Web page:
County irons out plan to provide COVID-related hazard pay to all county employees

Jim Adams (right), chairman of the Henry County Board of Supervisors, casts a vote during a Sept. 22 meeting. Also pictured is County Administrator Tim Hall.

By Brandon Martin

Following a previous motion allowing hazard duty pay for emergency medical services and law enforcement personnel, the Henry County Board of Supervisors approved a concept of hazard reimbursement to other county employees who worked during the coronavirus (COVID-19) pandemic.

The supplement to law enforcement and EMS was funded by the Coronavirus Aid, Relief, and Economic Security (CARES) Act. The amount was $3 per hour for COVID-related work hours between March 1-Aug. 31, per qualifying employee.

“We are hopeful that those checks will be distributed to personnel this week,” County Administrator Tim Hall said.

For the rest of the county employees, the board approved parameters to pay a stipend, from county funds, for full-time staff of approximately $2,000 and $500 for part-time employees.

“That number looks like it could be around $240,000,” Hall said.

Finance Director Darrell Jones said the stipends are based on workable hours and that payments would vary based on the amount of hours each employee worked.

“Some work 35-hour weeks, some work 37.5, some work 40, so there will be sort of a proration. The full-time will be up to $2,000,” Jones said. “Some will be less depending on what their schedules are.”

This was just part one of the equation, according to Hall.

“Part two is we partially fund employees at the Department of Social Services and also in 9-1-1,” Hall said. The county share of that expense, we would like to do it on a proportional scale from a stipend standpoint.”

Hall said that the county covers about 70 percent of the cost for 9-1-1 services, based on call volume, and 67 percent of the cost for social services. Based on these ratios, he suggested an additional $210,000 to cover those employees who worked during the pandemic.

“If you do the math in your head, that’s about a combined $450,000,” Hall said.

Hall said that an appropriation out of the county’s fund balance would be required for funding, “however, another part of the CARES Act allows us to allocate an entire salary for some folks.”

Using the CARES Act funds “frees up money in our budget that we were going to pay those folks with, and we think we can come pretty close to paying off the stipend for the regular employees out of what we have saved by not spending it on the folks that are in the CARES Act process,” Hall said.

The board unanimously approved the concept.

Hall clarified the motion did not obligate the city to pay a portion for shared services.

In a related note, Deputy County Administrator Dale Wagoner said that the Public Service Authority had approved $100,000 for their workers at their Sept. 21 meeting, contingent on the county board’s decision.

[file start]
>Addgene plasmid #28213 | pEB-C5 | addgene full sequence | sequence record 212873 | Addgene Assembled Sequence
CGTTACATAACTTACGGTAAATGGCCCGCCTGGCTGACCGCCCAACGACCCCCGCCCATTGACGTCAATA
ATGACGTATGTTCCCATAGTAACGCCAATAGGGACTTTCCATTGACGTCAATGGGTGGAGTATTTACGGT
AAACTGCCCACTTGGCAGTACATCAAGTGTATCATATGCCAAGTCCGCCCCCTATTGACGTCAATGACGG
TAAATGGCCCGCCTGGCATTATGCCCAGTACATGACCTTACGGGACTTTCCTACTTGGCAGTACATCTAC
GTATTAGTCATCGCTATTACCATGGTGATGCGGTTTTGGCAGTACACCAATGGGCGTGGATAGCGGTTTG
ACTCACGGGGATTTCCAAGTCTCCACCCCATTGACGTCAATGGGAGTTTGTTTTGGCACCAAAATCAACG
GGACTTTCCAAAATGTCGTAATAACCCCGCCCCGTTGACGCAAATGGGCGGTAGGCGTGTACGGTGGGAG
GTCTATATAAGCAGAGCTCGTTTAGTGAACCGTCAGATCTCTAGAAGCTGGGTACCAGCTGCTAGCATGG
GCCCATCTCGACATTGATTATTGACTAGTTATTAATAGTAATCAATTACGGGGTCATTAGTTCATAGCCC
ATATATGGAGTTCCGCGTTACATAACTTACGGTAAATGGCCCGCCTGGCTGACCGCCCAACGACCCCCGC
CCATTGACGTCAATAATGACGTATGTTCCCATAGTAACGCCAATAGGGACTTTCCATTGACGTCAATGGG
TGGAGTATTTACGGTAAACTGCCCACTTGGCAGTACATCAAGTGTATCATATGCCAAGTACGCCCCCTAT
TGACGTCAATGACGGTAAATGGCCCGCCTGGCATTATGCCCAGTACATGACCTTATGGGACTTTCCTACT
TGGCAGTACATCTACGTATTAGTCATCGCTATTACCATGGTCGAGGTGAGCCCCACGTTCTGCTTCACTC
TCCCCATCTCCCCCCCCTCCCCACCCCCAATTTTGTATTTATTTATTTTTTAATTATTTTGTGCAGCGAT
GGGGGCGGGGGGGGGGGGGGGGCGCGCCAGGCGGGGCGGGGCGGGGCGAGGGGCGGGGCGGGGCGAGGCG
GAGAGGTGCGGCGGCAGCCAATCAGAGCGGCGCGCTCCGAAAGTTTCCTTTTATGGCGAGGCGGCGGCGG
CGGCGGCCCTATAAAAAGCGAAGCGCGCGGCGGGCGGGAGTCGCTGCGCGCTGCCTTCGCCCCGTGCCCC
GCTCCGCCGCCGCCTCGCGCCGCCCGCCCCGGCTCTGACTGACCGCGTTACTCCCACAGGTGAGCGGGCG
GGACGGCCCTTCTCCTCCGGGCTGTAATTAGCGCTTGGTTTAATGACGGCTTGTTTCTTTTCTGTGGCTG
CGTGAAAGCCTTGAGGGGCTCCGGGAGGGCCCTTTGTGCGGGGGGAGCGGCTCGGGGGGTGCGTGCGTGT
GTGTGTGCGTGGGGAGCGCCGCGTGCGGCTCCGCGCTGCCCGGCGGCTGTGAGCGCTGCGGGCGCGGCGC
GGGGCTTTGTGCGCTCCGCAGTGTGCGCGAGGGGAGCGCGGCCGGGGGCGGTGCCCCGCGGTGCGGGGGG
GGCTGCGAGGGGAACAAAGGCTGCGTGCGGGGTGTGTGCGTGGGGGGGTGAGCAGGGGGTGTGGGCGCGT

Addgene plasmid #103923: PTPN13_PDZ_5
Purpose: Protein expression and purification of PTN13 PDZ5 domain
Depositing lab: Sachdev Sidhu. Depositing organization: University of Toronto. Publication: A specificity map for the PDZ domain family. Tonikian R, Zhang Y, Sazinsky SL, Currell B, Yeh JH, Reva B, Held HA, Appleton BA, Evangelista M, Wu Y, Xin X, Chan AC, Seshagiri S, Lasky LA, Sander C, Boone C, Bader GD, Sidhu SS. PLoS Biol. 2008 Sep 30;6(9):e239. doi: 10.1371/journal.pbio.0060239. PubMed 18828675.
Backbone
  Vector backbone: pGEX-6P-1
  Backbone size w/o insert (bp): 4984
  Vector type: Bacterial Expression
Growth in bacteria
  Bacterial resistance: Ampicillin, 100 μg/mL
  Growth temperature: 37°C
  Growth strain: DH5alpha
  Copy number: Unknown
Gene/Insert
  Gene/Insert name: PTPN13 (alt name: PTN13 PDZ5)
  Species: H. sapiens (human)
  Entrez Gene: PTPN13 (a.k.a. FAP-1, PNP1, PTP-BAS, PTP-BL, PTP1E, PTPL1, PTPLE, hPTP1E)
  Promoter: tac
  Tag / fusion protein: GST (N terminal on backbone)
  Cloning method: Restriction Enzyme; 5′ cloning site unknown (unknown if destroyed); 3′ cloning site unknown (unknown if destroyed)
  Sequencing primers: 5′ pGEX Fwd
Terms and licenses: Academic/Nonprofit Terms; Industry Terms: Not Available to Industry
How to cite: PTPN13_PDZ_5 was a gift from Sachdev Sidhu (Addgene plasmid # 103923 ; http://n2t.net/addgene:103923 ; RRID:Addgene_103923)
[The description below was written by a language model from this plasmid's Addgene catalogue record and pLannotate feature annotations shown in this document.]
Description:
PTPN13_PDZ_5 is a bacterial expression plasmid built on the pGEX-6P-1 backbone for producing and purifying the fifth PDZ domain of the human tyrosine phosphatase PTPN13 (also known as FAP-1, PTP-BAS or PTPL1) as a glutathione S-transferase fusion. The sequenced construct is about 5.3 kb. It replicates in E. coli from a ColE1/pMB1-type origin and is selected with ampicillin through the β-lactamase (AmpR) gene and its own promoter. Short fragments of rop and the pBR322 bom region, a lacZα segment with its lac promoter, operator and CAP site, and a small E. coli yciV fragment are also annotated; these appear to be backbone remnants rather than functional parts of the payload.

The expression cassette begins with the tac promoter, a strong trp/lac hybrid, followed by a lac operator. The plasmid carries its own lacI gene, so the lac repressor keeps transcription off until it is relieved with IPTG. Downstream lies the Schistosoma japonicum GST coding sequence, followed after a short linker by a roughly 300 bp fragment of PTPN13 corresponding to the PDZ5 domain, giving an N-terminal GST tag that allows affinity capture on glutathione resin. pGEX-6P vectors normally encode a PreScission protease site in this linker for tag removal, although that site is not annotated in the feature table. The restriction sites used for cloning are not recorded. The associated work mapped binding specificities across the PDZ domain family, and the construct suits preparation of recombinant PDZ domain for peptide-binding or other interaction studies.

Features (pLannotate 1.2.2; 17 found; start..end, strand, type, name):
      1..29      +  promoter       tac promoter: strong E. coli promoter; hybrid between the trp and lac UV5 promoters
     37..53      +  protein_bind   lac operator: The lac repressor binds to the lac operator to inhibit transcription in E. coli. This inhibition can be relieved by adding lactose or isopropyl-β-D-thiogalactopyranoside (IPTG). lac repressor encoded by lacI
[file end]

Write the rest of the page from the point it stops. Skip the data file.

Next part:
In other matters presented, the board:

James Cherney, of Cherney Development Co., gave a presentation to the Henry County Board of Supervisors on redevelopment plans of John Redd Smith Elementary School. The building will be rehabbed into an apartment-style complex, with about 32 living units.

*Directed Hall to sign a letter with James Cherney, of Cherney Development Co., following a presentation on redevelopment plans to John Redd Smith Elementary.

Cherney said that he plans on repurposing the school into a mixed-used, apartment-style complex with about 32 living units to accommodate workforce housing.

“These are initiatives for first responders, teachers, or health care workers who have a need for that type of housing, as well as some manufacturing labor to support the revitalization that you all have fostered for the City of Martinsville and Henry County,” Cherney said.

Cherney said that his company has completed approximately 20 repurposing jobs, even repurposing a school in Hampton Roads.

“We hope to enhance the neighborhood and we hope to increase your tax base by investing about $3.1 million into the project,” Cherney said. “I’m excited by the re-imagining that is going on here. We are community-minded developers, so we look forward to bringing some new eyes and some new money to the area.”

Chairman Jim Adams, of the Blackberry District, said that he, as a member of the community, has witnessed projects on excess buildings “that don’t always turn out well. It’s great to have visionaries that can see the potential of what it can be.”

*Appropriated $54,176 from Virginia’s Four-for-Life, return-to-localities fund. This fund is derived from a fee charged on each vehicle registered in Henry County. The funds must be used for emergency medical services training, supplies, and/or equipment.

*Adopted a Continuity of Government Emergency ordinance in response to the coronavirus pandemic. The previous ordinance had an automatic expiration of six months and concludes Sept. 24.

*Approved the abandonment of approximately 825-feet of a 40-foot right-of-way that extends beyond the end of White Pine Road in the Blackberry District. Marc and Gail Thomas own all of the property on the east side of the proposed abandonment, and have an agreement with the owner on the west side to purchase the portion of their right-of-way. All of the Thomas’ properties will be combined into one tract.

*Reappointed Carter Underwood and Scott Prillaman to the Southern Virginia Recreation Facilities Authority for terms to expire Oct. 31, 2024.

*Approved a transfer of $9,025 from the fund balance to the Martinsville-Henry County Chamber’s Partnership for Economic Growth.

*Hall updated the board on the county’s small business grant, which is funded through the CARES Act. He said the county awarded $299,700 to 117 businesses, eclipsing the original $250,000 investment.